Sununu resigns as Bush chief of staff 'Pit bull' tactics put ex-governor in political doghouse

December 04, 1991|By Peter Honey | Peter Honey,Washington Bureau of The Sun Knight-Ridder News Service contributed to this article.

WASHINGTON -- After a stormy three-year tenure, White House Chief of Staff John H. Sununu resigned yesterday, telling President Bush he did not want to be "a drag on your success" during the 1992 re-election campaign.

Mr. Sununu, whose abrasive style earned him the title "pit bull" of the presidency and left him with few allies and many powerful enemies, was undone by political missteps that proved increasingly embarrassing for Mr. Bush.

The chief of staff submitted his resignation in a handwritten letter that the president accepted in writing "with reluctance, regret and a sense of personal loss."

White House staff announced the resignation while traveling with Mr. Bush and Mr. Sununu in Mississippi yesterday.

The resignation becomes effective Dec. 15, but Mr. Bush said in his acceptance letter that Mr. Sununu would remain on the administration staff as a presidential counselor with full Cabinet rank through March 1 of next year, during which time he would continue to seek Mr. Sununu's counsel "on the important issues facing our country."

Speculation on a successor immediately centered on Transportation Secretary Samuel K. Skinner, a Bush favorite and loyalist who is considered hard-nosed but not as curt and combative as Mr. Sununu. A White House official confirmed that Mr. Bush had a private dinner with Mr. Skinner on Sunday after meeting earlier with Mr. Sununu. Mr. Skinner headed Mr. Bush's 1988 campaign in Illinois.

Administration and party officials said that they could not confirm the accuracy of such speculation but that they expected an announcement on a successor shortly, possibly as early as today.

Mr. Skinner would be a popular choice among most Cabinet members, Republican members of Congress and party officials, said a GOP consultant. Other possible successors mentioned were Defense Secretary Dick Cheney and business executive Frederic V. Malek, a close Bush adviser and former Nixon administration official.

House Majority Leader Richard A. Gephardt, D-Mo., discounted the importance of Mr. Sununu's resignation.

"The political problems being experienced by President Bush relate to the recession and to the economic policies that hurt America's working families, not the leadership of [former New Hampshire] Governor Sununu in carrying out those policies," he said.

The announcement of Mr. Sununu's departure was not brought about by any single act, a Republican strategist said yesterday, but was rather the culmination of a series of "continued controversies that became a liability that the president could not afford."

"The Sununu controversies had become distractions for the president. He is ready to break into a new agenda. He's got to get his campaign going," said the strategist, who spoke on condition of anonymity.

Mr. Sununu's resignation followed an accumulation of sporadic controversies going back more than a year, beginning with his behind-the-scenes clashes with senior congressional Republicans over the 1990 deficit-reduction package, another GOP strategist said.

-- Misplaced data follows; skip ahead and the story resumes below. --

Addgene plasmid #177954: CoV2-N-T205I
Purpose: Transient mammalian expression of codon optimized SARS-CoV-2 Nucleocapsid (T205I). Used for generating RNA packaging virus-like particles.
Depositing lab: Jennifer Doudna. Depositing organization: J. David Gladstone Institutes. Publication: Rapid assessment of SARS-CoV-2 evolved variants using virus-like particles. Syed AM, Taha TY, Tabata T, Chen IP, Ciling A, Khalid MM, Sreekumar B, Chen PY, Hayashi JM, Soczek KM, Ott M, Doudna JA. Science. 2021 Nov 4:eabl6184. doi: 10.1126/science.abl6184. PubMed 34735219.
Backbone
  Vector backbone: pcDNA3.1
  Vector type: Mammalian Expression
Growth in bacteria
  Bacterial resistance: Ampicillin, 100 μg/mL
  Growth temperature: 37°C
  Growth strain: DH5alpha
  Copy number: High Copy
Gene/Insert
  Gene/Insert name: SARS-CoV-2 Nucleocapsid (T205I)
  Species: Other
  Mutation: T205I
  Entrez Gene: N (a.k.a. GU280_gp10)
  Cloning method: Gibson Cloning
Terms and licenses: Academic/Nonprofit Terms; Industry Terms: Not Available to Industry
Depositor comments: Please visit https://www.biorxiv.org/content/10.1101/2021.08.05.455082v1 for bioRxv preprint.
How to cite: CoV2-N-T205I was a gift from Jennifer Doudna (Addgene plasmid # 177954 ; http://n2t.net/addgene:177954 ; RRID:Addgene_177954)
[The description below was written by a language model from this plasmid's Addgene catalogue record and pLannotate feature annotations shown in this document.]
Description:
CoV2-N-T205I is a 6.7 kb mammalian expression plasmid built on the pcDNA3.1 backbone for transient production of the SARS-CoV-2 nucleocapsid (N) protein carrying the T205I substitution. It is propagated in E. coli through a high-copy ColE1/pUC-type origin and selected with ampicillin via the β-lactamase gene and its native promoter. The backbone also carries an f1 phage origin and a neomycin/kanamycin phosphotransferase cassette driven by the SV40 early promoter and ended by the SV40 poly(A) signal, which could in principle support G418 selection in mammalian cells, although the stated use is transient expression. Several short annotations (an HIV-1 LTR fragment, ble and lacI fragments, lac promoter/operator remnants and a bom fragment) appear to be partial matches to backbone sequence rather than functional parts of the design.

It culminated, the strategist said, with several incidents in recent weeks that embarrassed Mr. Bush and prompted Republican leaders to blame him for the administration's apparently lackluster response to the country's economic woes.

Mr. Sununu, in his resignation letter, did not accept the blame. Instead he referred to "distorted perceptions" that he said could ordinarily be deflected but that, in the context of Mr. Bush's re-election campaign, could easily be "converted into real political negatives."

"And I would never want to not be contributing positively, much less be a drag, on your success," he wrote. "Therefore, as we enter the contentious climate of a political campaign, I believe it is in your best interest for me to resign as chief of staff."

Mr. Bush's popularity has dropped precipitously since a post-gulf war high last spring to a low of around 50 percent in some polls as he gears up for the 1992 campaign.

There was speculation in Republican circles yesterday that Mr. Sununu may assist in Mr. Bush's re-election campaign. But he is unlikely to play a lead role, Bush political advisers said. It was largely through his efforts as governor of New Hampshire that Mr. Bush reversed an early defeat in the 1988 Republican nomination race. With Mr. Sununu by his side, candidate Bush campaigned for and won the pivotal New Hampshire primary in February of that year and never looked back.

Keeping Mr. Sununu on the payroll until March 1, as Mr. Bush said he plans to do, means that he will be part of the administration through the New Hampshire primary, scheduled Feb. 18. The president, asked yesterday whether Mr. Sununu would have a role in that primary, smiled and said: "You bet. You bet."

Mr. Sununu, referring to his pugnacious reputation, promised the president in the resignation letter "that in pit bull mode or pussycat mode (your choice, as always) I am ready to help."